Global economies are entering a rising inflation phase which hasn’t happened for decades; but WTW expects the inflation rate to be “fairly contained” over the next three- to five-years, which is roughly in line with central bank expectations.
The UK investment consulting firm recommends investors allocate at least 10 to 20% of portfolios to inflation sensitive assets during this period, and “we believe this should be done in a more dynamic way, not as a long-term strategic asset allocation,” said Paul Colwell, WTW’s head of advisory portfolio group in Asia, during a recent press briefing.
Three factors should be considered when choosing a prime asset class in times of inflation: the sensitivity of an asset class to inflation, the reliability of the inflation hedging characteristics, and its degree of opportunity cost or the direct financial implications of that to a multi asset portfolio, he said.
Real assets, commodities and inflation-linked securities are expected to do well in both a “disruptive” and a “benign” environment, according to Colwell.
In a disruptive environment, he thinks gold and inflation swaps are likely to prove resilient to high inflation, while some specific commodities such as oil and real assets may also do well.
Meanwhile, traditional assets such as bonds and equities are likely to suffer due to a rise in yields and discount rates. Among bond markets, WTW favours higher yielding markets such as China and Korea.
In a benign environment, hedge funds, sovereign credits and contractual cash flows are likely to provide stability and income, while government and risk-free bonds outside traditional safe havens are expected to do well in a lower inflation scenario, noted the asset manager.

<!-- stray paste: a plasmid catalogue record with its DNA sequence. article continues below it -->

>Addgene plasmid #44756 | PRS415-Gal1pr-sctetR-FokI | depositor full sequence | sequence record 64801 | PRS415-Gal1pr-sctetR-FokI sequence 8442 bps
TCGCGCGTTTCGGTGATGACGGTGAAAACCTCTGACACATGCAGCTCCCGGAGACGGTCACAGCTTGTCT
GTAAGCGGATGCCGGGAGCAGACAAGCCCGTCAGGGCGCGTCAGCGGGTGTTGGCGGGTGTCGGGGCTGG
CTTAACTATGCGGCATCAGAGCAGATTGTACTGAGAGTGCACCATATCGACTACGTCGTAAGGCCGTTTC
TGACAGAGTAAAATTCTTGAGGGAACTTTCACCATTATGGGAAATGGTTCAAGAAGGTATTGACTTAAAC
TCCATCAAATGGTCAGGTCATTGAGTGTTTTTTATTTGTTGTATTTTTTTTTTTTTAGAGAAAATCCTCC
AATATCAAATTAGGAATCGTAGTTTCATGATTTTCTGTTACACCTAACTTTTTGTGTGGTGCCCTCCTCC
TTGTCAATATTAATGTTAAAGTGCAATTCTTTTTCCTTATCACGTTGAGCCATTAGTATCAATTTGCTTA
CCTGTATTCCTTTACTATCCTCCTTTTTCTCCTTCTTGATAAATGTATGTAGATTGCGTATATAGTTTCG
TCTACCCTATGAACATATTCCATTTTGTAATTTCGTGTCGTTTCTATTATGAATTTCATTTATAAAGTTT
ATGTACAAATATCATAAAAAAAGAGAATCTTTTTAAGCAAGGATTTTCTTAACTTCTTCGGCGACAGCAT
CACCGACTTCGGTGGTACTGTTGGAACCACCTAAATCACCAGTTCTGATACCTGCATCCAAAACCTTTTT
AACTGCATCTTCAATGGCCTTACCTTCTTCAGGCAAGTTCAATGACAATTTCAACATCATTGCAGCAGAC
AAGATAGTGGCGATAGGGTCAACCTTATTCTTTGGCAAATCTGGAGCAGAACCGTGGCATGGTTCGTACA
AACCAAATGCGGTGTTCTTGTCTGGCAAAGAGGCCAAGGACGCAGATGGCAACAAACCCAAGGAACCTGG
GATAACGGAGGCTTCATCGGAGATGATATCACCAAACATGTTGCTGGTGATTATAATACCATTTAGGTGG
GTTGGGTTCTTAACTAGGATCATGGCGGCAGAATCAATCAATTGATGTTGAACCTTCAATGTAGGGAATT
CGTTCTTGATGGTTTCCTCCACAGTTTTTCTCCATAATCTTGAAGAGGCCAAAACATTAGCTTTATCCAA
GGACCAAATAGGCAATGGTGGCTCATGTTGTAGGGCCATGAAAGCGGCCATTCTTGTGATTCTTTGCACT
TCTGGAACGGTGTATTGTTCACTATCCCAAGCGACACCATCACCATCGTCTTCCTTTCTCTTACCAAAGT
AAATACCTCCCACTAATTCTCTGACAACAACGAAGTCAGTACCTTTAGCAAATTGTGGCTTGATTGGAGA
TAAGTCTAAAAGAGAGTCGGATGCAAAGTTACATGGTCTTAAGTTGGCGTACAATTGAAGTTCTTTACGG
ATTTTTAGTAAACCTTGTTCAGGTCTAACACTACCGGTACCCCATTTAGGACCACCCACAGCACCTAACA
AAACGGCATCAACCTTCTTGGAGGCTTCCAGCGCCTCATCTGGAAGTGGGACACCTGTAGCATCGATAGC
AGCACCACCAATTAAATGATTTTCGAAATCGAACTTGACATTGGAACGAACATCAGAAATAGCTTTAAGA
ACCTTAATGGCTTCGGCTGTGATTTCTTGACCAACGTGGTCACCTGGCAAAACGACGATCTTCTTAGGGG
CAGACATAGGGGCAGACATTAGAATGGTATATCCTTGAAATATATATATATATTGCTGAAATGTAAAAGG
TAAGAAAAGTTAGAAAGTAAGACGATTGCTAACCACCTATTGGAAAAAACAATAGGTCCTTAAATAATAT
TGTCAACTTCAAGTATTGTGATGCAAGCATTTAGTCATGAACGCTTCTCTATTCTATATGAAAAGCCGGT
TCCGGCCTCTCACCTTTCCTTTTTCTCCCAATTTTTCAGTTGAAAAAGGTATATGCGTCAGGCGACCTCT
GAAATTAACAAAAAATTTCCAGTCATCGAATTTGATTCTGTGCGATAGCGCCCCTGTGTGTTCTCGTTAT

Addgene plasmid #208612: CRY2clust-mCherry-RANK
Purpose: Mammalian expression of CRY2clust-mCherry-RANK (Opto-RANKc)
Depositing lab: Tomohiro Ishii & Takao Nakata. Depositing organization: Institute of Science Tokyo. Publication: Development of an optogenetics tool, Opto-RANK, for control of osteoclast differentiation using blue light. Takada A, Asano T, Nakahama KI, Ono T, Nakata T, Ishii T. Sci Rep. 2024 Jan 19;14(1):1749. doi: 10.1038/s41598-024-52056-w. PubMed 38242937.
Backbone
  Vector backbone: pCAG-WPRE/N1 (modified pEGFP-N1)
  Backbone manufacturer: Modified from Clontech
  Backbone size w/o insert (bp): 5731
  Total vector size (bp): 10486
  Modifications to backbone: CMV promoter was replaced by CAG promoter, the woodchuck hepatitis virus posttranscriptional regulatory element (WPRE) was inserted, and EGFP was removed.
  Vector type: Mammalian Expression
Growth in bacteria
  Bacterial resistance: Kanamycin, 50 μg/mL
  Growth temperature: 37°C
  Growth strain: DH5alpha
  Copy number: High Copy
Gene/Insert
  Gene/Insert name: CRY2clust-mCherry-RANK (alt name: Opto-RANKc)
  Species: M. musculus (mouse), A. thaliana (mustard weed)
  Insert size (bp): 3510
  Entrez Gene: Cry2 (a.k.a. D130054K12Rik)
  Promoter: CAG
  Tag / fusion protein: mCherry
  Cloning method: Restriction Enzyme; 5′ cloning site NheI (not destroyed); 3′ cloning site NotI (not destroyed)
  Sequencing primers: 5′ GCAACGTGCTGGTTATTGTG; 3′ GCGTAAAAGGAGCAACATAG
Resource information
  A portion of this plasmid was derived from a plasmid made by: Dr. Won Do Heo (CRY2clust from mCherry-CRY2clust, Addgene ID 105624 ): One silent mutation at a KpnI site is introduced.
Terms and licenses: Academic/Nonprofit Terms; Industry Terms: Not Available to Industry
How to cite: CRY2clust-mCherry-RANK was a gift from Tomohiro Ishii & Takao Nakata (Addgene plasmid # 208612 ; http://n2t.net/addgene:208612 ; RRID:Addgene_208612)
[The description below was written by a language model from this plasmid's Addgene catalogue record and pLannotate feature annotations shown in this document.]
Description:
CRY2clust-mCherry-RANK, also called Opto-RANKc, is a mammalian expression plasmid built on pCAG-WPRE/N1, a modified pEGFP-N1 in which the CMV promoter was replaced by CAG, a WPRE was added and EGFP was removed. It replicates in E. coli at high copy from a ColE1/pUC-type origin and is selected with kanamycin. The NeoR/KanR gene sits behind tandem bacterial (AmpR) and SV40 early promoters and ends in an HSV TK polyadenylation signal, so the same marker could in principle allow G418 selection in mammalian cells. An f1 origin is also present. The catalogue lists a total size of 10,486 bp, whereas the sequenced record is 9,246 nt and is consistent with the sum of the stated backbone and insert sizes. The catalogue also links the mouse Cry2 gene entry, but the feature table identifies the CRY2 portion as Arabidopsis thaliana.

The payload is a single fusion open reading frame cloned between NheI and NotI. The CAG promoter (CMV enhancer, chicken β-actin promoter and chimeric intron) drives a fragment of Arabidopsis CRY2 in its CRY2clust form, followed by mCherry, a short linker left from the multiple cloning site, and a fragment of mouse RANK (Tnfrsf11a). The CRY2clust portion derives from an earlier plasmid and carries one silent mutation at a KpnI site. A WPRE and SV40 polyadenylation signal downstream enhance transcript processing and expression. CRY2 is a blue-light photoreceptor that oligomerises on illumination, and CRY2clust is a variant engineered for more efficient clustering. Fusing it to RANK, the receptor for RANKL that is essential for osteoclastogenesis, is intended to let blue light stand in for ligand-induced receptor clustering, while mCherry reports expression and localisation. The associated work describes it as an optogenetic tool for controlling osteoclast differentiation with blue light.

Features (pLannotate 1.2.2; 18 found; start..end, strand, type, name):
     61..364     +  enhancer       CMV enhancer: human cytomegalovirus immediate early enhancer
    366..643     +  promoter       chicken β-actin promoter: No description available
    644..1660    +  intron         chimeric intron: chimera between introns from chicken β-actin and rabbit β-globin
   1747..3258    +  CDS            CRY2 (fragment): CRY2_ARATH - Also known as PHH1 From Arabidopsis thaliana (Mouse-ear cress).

Energy transition effects
While it is unclear whether the transition to green energy will be inflationary or disinflationary, the London-based firm thinks the change is going to bring more volatility to the global economy.
When evaluating a company’s risk to climate change, the firm recommends that investors model the impact on commodity prices, the volume of production, and the change in revenue under a business-as-usual circumstances and under a climate change transition.
Their analysis shows that companies in the green energy sector should outperform traditional companies, such as electric car companies which should do better than traditional car makers if economies continue to strive towards net zero carbon emisssions.
WTW also believes that there are opportunities in the food and agriculture, power and energy, transport, buildings, and carbon sinks investment themes, with most investment potential in the US, UK and Australia.
Although there is a perceived lack of opportunities in Asia, the situation will change in the next one to two years, said Jayne Bok, WTW’s head of investments in Asia.
“Governments in China, Japan, Korea, Singapore, Hong Kong have all come out with targets towards achieving zero carbon emissions,” she said.
To hedge risks from climate change, WTW expects to see the emergence of new indices and derivatives which takes a company’s value-at-risk under energy transition into account. It is expected that these will be the leading-edge products to mitigate and measure climate change risk in the next few years.